When we first rolled into town, I was unemployed (or as we liked to call it, “FUNemployed”). As we and our friends moved into our houses, got the lay of the land, and visited churches each weekend, the guys and I drove around town applying for different jobs: Sam’s Club, Home Depot, Lowe’s, Staples… Eventually I got desperate and took a midnight shift on a local janitorial crew, cleaning a mall on the nearby Army Post. It was about as glamorous as it sounds. I have so many stories from that job, including waking up at 2am in the women’s dressing room, disoriented and wondering where I was. I quit that job when the school system hired me to drive a bus. For a few months, I would drive a bus in the morning, study for church at the library until lunch, work an afternoon shift at a local coffee shop shipping warehouse, go home for dinner, and work on freelance graphic design till midnight.


I need to take a nap after just reading that paragraph.


By God’s grace, I’m still alive, married, my kids love me, and the church is growing.


Paychecks are a necessary evil. We have to have them, and sometimes we have to work a job (or two or three) we don’t love so we can do the work we love and are called to.


Ideally, there would be enough money in the church budget for you, the pastor, to receive full time pay from the church from the beginning. I’ve seen it happen but that’s not my personal story. I wasn’t hired full time at the church until about two years in.


Here are a few thoughts about bi-vocational pastoring…


You’re not the first tentmaker.

Moses was a shepherd/speaker.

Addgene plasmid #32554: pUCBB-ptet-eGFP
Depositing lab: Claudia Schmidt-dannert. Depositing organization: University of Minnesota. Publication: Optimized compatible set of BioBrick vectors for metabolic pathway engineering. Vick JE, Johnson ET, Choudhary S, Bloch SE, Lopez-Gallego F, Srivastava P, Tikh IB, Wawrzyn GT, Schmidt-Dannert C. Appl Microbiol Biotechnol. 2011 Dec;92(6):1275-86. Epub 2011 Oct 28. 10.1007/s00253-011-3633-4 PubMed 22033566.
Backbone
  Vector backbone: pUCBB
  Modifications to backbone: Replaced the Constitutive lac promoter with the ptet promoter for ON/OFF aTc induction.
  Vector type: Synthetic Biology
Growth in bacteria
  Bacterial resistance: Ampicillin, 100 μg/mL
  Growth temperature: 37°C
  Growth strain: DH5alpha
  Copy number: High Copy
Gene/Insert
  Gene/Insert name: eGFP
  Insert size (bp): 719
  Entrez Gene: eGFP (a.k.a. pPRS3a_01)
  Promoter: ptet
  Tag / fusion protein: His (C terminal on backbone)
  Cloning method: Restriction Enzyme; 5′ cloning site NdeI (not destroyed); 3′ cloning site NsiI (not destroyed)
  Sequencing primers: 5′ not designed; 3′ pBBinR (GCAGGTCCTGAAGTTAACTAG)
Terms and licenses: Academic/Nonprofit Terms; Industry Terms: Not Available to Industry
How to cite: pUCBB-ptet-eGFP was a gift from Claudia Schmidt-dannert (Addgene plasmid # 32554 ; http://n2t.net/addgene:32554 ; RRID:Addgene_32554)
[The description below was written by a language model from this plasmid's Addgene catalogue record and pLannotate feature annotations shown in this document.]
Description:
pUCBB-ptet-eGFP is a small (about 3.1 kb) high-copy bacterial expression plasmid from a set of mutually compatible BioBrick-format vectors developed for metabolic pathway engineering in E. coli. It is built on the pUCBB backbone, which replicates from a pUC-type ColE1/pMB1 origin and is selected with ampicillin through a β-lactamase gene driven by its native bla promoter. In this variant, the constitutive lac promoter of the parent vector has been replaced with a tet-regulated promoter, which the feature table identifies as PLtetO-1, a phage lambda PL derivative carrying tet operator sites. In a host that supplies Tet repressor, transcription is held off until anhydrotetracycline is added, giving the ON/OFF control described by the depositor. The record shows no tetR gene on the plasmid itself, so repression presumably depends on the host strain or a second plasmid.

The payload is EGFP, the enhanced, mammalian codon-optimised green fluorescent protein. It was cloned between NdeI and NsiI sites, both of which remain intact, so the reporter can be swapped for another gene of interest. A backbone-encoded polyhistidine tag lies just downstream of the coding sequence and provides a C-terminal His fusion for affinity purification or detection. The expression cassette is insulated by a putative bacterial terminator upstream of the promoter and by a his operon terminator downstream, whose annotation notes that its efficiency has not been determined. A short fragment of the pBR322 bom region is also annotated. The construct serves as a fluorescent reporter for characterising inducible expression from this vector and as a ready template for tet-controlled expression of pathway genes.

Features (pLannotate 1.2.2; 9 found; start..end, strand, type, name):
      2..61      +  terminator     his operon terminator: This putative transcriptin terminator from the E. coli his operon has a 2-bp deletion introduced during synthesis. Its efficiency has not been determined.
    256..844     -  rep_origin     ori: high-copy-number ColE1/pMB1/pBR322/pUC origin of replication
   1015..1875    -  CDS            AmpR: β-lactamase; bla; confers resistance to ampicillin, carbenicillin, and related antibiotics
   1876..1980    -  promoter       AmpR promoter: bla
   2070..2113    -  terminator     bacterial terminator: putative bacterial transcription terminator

Jesus was a carpenter/healer/revolutionary.

Paul was a tentmaker/church planter.

You’re in good company. If the church can’t support you full time upfront, don’t be discouraged. Get what you can from the church (talk to your Board of Directors) and focus as much as you can on the church. God will honor your diligence as you to take care of your family.


Don’t kill yourself.

I’ve seen church planters drop off the map, leave their families, and lose their minds. If you don’t show your calendar who is boss, it will, and it won’t be pretty. Guard time for your family (something I’m still working hard at nine years in), and most importantly, guard time with the Lord. Your relationship with Him is more than just building a church. What does it profit you if you gain a megachurch with nine locations and lose your soul?


Change your perspective.

Soak in your time working in the non-church world, surrounded by people who need Jesus. Most likely, you’ll eventually be full time at a church surrounded by Christians and you’ll have to work at making friends who don’t know Jesus. During Paul’s time in prison, chained to Roman guards, he realized he had a captive audience. Literally. Many in the palace guard starting coming to Christ through his “prison ministry.” That perspective changed my viewpoint on cleaning bathrooms and driving a school bus. I tried to view my days with my co-workers and an overseeing bus driver as opportunities for the gospel. It was amazing how God used me when that was my mindset!